Banksters: Same As It Ever Was

I've mentioned before how much I enjoy learning about the sordid details of history, the pettiness and evils they usually try to sweep under the rug but that anyone who knows anything about the human species has to suspect occurred.

From Colin Woodard's new book American Nations:  A History of the Eleven Regional Cultures of North America, comes this charming little tale of banksters, creditors and their government enablers absolutely screwing over the 99% Americans immediately only a few years after the Revolutionary War was over:
In the dark hours of the wars of liberation, the Continental Congress had no money to pay salaries to their soldiers or to compensate farmers for requisitioned food and livestock.  Instead Congress gave all these people government IOUs.  This practice continued for years until, under the financial administration of the notoriously unethical banker Robert Morris, the state of Pennsylvania announce it would no longer accept the congressional IOUs as payment for taxes.  With no other form of money in circulation in much of the countryside, many poor families had no choice but to sell the notes for whatever they could get, and wealthy speculators purchased them for one-sixth to one-fortieth of their face value.  Soon  just over 400 individuals held over 96 percent of Pennsylvania's war debt, and nearly half was controlled by just twenty-eight men, most of whom were Robert Morris's friends and business partners.  Shortly thereafter, Morris and his protege Alexander Hamilton took control of federal financial policy, rigging it so as to literally turn their friends' worthless paper into silver and gold.  Under Morris and Hamilton, the federal government would buy back the bonds for face value, plus 6 percent interest, paid in precious metals raised by assessing new federal excise taxes designed to fall most heavily on the poor people who'd been forced to take the worthless congressional scrip in the first place.
But, wait -- there's more.  Most people in Appalachia hadn't seen hard cash in years.  The closest thing to cash that Borderlander farmers could create was whiskey, which was nonperishable, marketable, and easy to transport.  Knowing this, Morris and Hamilton cynically imposed a sharp tax on this all-important Appalachian product, even as they discouraged their underlings from collecting taxes owed by merchants on the coast.  Meanwhile, they used their influence to give themselves and their private banker friends effective control over the new nation's currency supply -- much of it printed by Morris's private Bank of North America -- but with federal taxpayers on the hook to clean up their mess if things went wrong. . . .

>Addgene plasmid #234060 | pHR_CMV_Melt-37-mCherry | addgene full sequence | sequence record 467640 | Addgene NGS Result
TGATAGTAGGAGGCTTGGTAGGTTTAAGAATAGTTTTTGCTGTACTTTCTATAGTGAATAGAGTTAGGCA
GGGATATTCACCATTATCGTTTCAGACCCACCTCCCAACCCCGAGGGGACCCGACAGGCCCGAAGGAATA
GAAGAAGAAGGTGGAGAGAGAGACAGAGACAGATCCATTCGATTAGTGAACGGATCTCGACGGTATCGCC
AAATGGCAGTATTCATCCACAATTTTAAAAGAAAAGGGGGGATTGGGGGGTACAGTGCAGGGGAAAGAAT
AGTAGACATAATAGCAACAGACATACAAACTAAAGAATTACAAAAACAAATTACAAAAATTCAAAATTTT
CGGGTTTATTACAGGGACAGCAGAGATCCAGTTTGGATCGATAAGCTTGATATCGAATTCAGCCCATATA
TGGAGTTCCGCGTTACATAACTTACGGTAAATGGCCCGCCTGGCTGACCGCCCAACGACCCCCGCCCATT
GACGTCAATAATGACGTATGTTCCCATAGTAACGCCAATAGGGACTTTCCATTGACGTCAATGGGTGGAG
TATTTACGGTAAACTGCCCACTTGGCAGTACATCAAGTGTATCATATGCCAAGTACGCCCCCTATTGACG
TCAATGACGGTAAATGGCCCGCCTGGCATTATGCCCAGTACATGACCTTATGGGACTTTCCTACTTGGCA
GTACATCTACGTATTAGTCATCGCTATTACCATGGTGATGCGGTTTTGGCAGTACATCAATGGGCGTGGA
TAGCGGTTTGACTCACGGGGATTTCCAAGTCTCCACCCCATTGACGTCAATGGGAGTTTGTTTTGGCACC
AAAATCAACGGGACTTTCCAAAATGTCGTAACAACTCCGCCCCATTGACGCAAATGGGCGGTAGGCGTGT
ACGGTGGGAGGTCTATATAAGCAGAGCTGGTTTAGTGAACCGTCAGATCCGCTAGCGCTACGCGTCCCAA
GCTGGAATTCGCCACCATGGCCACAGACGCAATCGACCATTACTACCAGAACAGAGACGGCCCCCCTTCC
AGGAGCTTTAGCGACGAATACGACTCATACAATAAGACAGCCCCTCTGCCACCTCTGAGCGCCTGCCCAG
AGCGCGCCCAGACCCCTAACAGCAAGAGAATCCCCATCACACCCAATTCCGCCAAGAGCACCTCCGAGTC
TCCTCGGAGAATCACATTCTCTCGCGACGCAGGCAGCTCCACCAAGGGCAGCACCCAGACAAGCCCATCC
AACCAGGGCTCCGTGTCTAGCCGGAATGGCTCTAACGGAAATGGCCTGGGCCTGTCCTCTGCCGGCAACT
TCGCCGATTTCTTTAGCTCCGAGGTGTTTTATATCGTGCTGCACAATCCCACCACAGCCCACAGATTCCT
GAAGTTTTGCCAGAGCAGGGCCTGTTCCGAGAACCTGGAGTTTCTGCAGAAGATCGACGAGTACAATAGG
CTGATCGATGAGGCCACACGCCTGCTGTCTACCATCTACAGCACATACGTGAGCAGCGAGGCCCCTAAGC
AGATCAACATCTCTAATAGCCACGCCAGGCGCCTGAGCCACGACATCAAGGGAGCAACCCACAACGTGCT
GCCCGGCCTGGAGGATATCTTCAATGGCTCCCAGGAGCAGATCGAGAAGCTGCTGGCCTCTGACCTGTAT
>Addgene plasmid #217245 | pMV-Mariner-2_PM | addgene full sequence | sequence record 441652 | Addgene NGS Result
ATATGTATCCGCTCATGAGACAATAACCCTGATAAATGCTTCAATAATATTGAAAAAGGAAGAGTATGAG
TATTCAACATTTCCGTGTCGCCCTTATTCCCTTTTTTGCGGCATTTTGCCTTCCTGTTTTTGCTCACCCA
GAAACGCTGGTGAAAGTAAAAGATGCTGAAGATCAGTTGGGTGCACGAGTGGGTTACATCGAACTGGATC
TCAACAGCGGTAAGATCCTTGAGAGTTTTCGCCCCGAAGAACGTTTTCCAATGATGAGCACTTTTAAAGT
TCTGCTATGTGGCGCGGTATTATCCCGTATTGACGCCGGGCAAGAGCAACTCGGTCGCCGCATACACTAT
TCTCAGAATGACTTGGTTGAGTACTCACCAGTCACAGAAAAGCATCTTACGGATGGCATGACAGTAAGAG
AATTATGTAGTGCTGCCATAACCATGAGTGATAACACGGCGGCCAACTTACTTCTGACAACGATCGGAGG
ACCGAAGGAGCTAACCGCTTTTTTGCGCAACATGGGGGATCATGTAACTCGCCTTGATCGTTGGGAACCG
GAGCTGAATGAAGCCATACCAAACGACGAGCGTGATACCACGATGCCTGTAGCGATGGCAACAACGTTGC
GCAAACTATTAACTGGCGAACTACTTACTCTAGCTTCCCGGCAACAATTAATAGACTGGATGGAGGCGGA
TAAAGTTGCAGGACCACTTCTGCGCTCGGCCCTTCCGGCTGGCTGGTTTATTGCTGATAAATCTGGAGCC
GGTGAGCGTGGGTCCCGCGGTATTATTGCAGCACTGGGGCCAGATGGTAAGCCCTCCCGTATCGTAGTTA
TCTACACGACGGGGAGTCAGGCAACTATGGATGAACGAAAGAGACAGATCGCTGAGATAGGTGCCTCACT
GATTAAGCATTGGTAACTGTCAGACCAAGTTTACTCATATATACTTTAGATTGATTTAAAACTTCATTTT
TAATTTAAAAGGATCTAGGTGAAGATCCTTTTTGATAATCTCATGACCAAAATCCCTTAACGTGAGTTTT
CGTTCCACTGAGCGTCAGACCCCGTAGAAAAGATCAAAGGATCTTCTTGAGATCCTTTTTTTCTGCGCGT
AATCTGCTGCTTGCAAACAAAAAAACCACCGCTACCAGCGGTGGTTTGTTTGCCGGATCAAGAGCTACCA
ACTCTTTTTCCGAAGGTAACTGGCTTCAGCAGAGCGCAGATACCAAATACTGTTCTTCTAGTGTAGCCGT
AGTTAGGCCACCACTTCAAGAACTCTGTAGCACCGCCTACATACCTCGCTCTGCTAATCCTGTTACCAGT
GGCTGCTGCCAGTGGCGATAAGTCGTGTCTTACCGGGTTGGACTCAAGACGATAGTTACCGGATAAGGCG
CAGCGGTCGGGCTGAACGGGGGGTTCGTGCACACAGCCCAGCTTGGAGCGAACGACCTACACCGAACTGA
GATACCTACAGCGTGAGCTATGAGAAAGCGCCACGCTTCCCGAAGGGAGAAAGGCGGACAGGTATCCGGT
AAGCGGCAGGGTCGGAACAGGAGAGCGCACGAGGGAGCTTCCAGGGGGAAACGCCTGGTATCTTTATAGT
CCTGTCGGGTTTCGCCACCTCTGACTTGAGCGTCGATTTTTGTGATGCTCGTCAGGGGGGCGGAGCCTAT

But unlike in 1929 or 2008, the victims of this scheme were well aware of what was going on, and it was the people of Appalachia who resisted the federal elite's machinations most strongly.  The greatest uprising that followed would come to be known, derisively, as the Whiskey Rebellion.  But what it was really about was the fact that enlisted war veterans had gone unpaid and had been forced to sell the government's IOUs to pay government taxes, only to then be taxed again to allow vultures to make a 5,000 percent profit on their misery.  Those taxes had to be paid in gold and silver, which nobody in the countryside had seen in years.  When they couldn't pay, their farms and possessions would be seized and liquidated to further enrich Morris, Hamilton, and their speculator friends from the coastal nations.
(emphasis added).

That is just awesomely stunning.  How charming to know that the United States of America's 1% demonstrates such continuity of history when it comes to manipulating debt in order to effectively steal from the remaining 99%.  You might even say it's in our national DNA.